Changes in weather conditions lead to changes in energy consumption


It is well known that if you don’t like the current weather in Texas, wait a minute because it will change.

The cold snap that swept through Texas about a week ago brought sub-freezing temperatures for three days, and it was followed by a week of high temperatures in the 60s and 70s this week.

Of course, that doesn’t compare to February 2021, when temperatures in North Texas didn’t rise above freezing for eight days, according to the North America Land Data Assimilation System. A week later, the temperature was in the mid-70s across Texas.

At the 2021 event, the Electric Reliability Council of Texas (ERCOT) issued power outages when demand for electricity exceeded supply. Net electricity generation fell below ERCOT’s forecast demand shortly after midnight on February 15 and lasted until February 18. Demand reached 70 gigawatts (GW) while supply shortages ranged from 20 to 30 gigawatts, according to Energy Information Administration (EIA) data.

Laws and regulations have been passed to protect energy facilities before the next storm. The changes mandated winterization and follow-up inspection of generation and transmission equipment and increased operational reserves.

ERCOT submitted a report in January noting that 321 of 324 power generation units and transmission facilities have fully passed inspection for the Public Utility Commission’s new winterization regulations.

A few weeks later, a cold front appeared.

Unlike February 2021, this winter’s storm did not cause major power generation declines (natural gas, wind, and coal) in Texas and Texas natural gas power plants maintained fuel supplies for cold weather.

Policy makers are realizing that much more needs to be done as demand for electricity increases as Texas’ economy continues to thrive and the population continues to grow.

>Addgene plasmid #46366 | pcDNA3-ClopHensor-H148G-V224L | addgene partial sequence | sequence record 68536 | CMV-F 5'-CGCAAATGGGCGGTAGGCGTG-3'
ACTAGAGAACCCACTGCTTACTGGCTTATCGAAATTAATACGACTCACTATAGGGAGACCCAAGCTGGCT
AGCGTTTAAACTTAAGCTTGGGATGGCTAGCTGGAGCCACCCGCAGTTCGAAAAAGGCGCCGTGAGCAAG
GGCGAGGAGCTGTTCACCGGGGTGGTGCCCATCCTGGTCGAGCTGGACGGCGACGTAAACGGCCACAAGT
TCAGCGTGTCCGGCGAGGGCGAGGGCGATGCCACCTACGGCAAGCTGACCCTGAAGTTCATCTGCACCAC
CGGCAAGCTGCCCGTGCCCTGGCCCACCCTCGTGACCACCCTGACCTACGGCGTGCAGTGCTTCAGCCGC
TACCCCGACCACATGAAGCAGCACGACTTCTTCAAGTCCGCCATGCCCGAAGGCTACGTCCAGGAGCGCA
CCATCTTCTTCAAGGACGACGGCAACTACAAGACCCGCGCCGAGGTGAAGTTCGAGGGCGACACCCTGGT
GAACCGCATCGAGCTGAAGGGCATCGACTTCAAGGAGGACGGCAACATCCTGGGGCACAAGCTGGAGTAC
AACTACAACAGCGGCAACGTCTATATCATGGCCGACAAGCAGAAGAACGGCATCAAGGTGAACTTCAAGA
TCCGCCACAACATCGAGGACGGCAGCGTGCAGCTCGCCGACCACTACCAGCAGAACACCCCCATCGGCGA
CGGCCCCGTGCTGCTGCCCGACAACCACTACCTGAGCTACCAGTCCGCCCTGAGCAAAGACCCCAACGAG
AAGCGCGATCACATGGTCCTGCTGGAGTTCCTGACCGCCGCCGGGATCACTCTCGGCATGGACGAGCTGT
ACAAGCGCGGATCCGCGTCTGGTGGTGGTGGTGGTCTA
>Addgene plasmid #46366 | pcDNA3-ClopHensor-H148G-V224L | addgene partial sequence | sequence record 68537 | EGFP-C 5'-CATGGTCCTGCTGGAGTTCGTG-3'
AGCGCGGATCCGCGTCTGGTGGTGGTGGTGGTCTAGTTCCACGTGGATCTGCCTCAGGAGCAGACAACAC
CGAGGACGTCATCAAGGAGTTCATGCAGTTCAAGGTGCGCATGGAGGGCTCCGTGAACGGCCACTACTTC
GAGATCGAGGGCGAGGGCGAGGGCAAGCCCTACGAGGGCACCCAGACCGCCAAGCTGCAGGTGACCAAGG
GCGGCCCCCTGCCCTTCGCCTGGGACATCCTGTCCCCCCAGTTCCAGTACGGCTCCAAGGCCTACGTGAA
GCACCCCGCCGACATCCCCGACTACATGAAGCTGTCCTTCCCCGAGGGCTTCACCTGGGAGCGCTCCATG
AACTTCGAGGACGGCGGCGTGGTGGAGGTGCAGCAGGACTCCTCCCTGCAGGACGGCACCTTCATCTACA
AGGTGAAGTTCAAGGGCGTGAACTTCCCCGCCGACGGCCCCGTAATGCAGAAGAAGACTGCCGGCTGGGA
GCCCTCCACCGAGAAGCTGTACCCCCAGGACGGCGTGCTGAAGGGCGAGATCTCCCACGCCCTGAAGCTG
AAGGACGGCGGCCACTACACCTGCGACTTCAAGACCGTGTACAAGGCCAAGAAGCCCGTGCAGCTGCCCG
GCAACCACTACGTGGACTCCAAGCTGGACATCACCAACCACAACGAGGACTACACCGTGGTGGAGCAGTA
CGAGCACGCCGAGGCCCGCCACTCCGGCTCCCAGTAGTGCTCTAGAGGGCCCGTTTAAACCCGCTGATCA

Texas’ energy consumption has increased 20% over the past 10 years, while the population has grown 16% to 29 million and the economy is breaking records.

Coal, which produced 37% of electricity in Texas in 2009, now generates 20%, as does wind power. Natural gas generates 47%.


PUC Commissioner Will McAdams recently suggested creating a system in an effort to increase reliability while meeting the states’ growing need for additional power.

“Texas’ economy is growing rapidly, and we need to tackle it head-on,” he said. , then we will need 15 GW of additional generation capacity in 10 years just to keep up with growth – and that’s assuming there is no withdrawal of existing generation resources,” McAdams wrote.

McAdam’s memo proposal would incentivize power producers to create power plants that could fire up quickly when the grid needs it and encourage the development of battery storage in wind and solar installations that could power the grid immediately when more is needed. energy was needed.

Alex Mills is the former president of the Texas Alliance of Energy Producers.